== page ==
Bonn, Germany: In the African nation of Niger, children in the regions of Dosso, Tahoua and Tillabéry are receiving the foundations of a good education, thanks in part to a kindergarten project launched by UNDP/UNV Niger and financed by Japan. Kindergartens in each region, established with the support of the communities and the Ministry of Education, are providing an early learning environment for some 800 children. Aged three to six years, they are being taught in areas such as basic literacy skills, mathematics and proper hygiene. Already, the value of early education is apparent. On joining primary school, these children demonstrate a greater aptitude to learn and absorb. Parents too recognize this. As well as taking part in the courses themselves, they are supporting their children by volunteering to prepare meals, clean the grounds and maintain the school buildings.
Every weekend the rooms of Pho Sai temple in the Laotian capital of Vientiane are filled with the sounds of children laughing and singing. They are there to play, make friends, and most importantly to learn. Teaching the children are 12 dedicated volunteers who gather at the temple to provide the disadvantaged children, aged 5 to 14, with a quality education. The brainchild of UN Volunteer Avi Sarkar from India, the weekend school reaches out to more than 200 children who learn about Laotian music, culture and history. And before returning home, the children eat a healthy meal, which, again, is provided by volunteers. The volunteer spirit also touches others in the community. Several doctors and nurses from the local hospital are holding free health clinics for the children and their families. Since the school’s start in 2002, Avi estimates more than 1,000 children have attended. “This temple school is about self help, mutual aid, and service to the community,” he says.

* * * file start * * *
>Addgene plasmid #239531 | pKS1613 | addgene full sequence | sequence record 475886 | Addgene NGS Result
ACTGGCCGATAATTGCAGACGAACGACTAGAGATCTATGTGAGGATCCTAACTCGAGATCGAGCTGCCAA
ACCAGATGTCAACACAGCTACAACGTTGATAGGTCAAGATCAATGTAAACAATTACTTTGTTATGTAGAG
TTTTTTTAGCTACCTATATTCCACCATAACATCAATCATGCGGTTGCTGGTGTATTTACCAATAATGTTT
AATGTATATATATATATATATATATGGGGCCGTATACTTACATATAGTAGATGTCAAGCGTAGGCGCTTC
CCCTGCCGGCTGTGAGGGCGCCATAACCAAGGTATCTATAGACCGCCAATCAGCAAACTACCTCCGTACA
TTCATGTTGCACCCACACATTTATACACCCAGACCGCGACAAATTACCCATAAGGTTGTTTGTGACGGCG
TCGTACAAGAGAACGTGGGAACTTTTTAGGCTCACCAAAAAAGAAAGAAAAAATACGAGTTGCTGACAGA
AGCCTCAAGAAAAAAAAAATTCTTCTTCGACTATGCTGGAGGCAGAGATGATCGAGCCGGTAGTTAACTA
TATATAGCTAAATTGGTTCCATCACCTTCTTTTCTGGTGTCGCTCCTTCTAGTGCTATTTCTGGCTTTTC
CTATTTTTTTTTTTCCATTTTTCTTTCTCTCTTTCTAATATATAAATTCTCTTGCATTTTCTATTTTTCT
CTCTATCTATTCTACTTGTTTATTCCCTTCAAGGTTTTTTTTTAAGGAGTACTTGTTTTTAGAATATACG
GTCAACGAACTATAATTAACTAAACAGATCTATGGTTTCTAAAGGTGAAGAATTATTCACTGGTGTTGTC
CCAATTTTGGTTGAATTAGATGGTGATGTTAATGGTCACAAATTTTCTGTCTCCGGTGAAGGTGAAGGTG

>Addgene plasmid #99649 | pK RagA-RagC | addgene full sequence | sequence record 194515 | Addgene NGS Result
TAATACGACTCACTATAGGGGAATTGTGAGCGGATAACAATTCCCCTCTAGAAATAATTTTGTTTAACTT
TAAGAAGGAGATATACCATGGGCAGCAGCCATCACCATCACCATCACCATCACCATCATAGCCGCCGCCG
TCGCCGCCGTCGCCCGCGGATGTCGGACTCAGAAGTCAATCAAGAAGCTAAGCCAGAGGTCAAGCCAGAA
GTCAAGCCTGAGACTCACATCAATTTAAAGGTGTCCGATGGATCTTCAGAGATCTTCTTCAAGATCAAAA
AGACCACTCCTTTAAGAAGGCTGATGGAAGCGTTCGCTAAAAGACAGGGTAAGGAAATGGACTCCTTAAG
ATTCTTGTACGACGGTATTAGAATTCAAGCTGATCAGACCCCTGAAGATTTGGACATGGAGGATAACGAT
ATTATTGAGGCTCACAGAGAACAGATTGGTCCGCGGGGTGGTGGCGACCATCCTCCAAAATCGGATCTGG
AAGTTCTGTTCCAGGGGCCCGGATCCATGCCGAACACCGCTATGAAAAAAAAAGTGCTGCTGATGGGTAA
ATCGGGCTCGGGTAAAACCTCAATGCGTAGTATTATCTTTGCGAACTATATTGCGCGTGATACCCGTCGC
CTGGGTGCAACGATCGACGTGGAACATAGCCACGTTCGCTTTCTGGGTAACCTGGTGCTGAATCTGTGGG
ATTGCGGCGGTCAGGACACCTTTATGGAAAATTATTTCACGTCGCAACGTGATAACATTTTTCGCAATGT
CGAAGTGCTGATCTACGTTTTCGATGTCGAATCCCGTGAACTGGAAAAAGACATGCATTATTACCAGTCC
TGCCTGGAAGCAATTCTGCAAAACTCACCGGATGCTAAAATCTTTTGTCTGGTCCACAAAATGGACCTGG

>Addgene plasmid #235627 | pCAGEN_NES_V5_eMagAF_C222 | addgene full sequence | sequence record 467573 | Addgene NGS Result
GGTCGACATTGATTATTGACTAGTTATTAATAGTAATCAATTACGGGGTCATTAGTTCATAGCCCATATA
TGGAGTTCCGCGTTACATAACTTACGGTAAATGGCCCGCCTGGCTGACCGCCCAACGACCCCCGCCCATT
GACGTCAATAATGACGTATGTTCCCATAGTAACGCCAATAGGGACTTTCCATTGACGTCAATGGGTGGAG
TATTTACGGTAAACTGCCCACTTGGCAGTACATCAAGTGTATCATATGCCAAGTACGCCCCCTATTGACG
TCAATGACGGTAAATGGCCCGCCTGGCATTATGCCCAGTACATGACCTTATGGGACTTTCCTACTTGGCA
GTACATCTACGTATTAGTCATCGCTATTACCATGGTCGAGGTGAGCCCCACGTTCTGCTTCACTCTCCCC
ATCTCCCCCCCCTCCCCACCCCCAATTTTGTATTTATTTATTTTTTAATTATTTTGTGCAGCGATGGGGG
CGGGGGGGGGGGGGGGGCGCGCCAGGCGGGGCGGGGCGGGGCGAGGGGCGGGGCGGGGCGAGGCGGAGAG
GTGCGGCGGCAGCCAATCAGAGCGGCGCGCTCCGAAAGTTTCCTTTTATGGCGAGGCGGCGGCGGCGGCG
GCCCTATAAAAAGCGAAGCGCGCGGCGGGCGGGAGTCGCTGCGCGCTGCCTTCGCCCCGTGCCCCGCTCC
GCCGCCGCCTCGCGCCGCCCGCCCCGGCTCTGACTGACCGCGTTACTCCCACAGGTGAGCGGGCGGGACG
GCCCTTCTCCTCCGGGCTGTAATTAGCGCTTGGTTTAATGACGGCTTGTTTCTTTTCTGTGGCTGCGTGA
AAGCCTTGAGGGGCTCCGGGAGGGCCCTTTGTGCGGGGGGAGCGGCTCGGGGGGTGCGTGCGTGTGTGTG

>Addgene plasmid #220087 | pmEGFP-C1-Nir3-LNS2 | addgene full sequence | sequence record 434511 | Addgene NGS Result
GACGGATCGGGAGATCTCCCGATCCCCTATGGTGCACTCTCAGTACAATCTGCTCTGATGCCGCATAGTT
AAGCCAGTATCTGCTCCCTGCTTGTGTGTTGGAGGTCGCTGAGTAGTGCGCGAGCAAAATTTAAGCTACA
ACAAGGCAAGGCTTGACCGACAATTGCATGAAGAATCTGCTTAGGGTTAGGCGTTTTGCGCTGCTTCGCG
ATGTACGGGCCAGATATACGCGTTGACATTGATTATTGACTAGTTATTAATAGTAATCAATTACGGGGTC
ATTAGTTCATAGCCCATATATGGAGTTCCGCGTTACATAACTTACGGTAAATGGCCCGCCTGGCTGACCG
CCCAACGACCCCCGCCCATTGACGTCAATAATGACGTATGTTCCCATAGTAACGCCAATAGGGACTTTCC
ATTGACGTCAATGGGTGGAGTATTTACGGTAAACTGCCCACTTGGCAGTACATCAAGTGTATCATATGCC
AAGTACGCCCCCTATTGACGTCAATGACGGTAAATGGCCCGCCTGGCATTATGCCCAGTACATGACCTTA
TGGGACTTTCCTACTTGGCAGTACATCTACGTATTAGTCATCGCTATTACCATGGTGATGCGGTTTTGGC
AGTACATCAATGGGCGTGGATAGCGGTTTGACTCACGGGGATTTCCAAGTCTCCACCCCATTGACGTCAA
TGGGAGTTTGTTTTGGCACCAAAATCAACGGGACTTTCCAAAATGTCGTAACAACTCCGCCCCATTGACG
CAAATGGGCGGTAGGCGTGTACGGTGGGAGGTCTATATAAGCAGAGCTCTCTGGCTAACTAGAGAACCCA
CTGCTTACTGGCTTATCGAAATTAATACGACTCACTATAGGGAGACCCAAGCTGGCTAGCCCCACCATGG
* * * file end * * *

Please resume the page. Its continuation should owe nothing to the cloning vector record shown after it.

Education is also about fuelling women’s empowerment in the Occupied Palestinian Territory. UN Volunteer Samah Jaouny works in her home country as a programme assistant with the United Nations Development Fund for Women (UNIFEM) to mobilize and promote Palestinian women’s participation in the social, economic and political spheres of their communities. Concentrating on rural women in the northern West Bank villages of Allar and Talfeet, she helps coordinate vocational schooling in the local women’s centres. Here, women take courses in computer skills or work towards their Tawjihi, or high school diploma. The initiative Samah is most proud of is the start-up of the women’s centre in Talfeet. With the mayor’s support, more than 300 women are taking part in the centre’s activities. “The centres have created a new sense of hope in the community,” she says. “I am proud that we have created a real difference in the women’s lives.”
Through UNV’s Online Volunteering service, volunteers continue to demonstrate how they can share their technical skills and expertise via the Internet to improve the socio-economic situation for women. In Afghanistan, an online volunteer’s guidance on creating an effective business plan is helping a Kabul-based NGO cultivate a small income-generation project in textile fabrication for more than 60 women; while two friends in Buenos Aires, Argentina, are joining forces to assist a women-led catering business in Tamil Nadu, India, to rework its business plan to increase output and profitability.